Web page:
How To Prevent And Treat Crow’s Feet
By Ron Robinson
It is said that the eyes are the windows to the soul. I completely agree, but I also feel that our eyes are the windows to our age.
Whether we want people to know or not, the skin around our eyes can reveal plenty -- if we’re dehydrated, tired, happy, upset... pretty much all of our emotions and well-being are shown through the eyes.
There’s one thing I know that horrifies millions: crow’s feet! Deeply set-in wrinkles around the eyes that become more prominent when we smile and laugh. For some, crow’s feet can make one look distinguished (hello, George Clooney!). But for the rest of us, it is something that we’d do anything to avoid.
That’s right! This skin condition usually comes with aging. Clyde Ishii, MD -- an ASAPS member from Honolulu, HI -- says that, “these wrinkles form when the underlying circular muscle contracts (during eyelid closure, laughing, etc.) and bunches up the overlying skin. The skin gets thinner as we age and is more prone to wrinkling.”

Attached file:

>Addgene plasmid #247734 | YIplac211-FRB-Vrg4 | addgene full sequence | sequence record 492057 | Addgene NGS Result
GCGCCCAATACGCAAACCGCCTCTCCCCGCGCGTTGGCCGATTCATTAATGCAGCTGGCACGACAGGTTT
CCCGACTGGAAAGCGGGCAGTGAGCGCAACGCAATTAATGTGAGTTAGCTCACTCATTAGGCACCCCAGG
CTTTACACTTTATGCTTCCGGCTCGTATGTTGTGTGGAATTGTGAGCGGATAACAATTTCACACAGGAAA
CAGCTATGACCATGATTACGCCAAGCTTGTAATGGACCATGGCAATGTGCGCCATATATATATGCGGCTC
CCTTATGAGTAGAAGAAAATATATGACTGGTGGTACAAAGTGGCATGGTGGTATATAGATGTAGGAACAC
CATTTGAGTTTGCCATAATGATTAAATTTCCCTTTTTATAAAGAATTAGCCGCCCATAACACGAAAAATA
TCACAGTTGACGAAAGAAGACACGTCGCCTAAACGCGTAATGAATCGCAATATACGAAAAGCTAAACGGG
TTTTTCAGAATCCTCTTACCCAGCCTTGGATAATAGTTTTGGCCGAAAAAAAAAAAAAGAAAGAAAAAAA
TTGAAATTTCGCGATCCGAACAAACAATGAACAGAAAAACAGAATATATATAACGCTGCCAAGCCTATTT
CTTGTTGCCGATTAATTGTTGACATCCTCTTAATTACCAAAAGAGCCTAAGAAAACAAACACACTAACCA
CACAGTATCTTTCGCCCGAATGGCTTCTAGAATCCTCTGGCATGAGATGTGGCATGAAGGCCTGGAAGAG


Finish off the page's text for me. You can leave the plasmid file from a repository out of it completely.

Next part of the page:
We all know that the area around our eye is very delicate due to that thin layer of skin. It needs constant moisture and circulation to avoid dark circles, bags, puffiness and the aforementioned crow’s feet.
The best nonsurgical way to treat and prevent crow’s feet is to establish a routine eye regimen that consists of morning and nightly applications of eye cream, containing beneficial ingredients like caffeine and hyaluronic acid. The caffeine will help stimulate the eye area to make you look more wide-awake and refreshed, while the hyaluronic acid helps the skin retain moisture to obtain a more youthful appearance.
Dr. Ishii suggests using Botox, chemical peels or laser resurfacing treatments to take care of more significant crow’s feet. Retin-A and retinol are also great at boosting collagen production and reducing fine lines, which may in turn contribute to the deeply set-in wrinkles we all fear.
If creams and treatments have provided no relief, then there are surgical procedures that can help remove the eye tissue. Surgery for crow’s feet involves removing a portion of the circular muscle directly under the wrinkles, as advised by Dr. Ishii. If your crow’s feet have gotten to this point, then Smart Beauty Guide can help you find a plastic surgeon to best suit your personal needs.
I have no problem aging gracefully. But if I can prevent and stall the aging process for just a little bit longer, then I don’t mind slathering on eye cream from now until that day comes.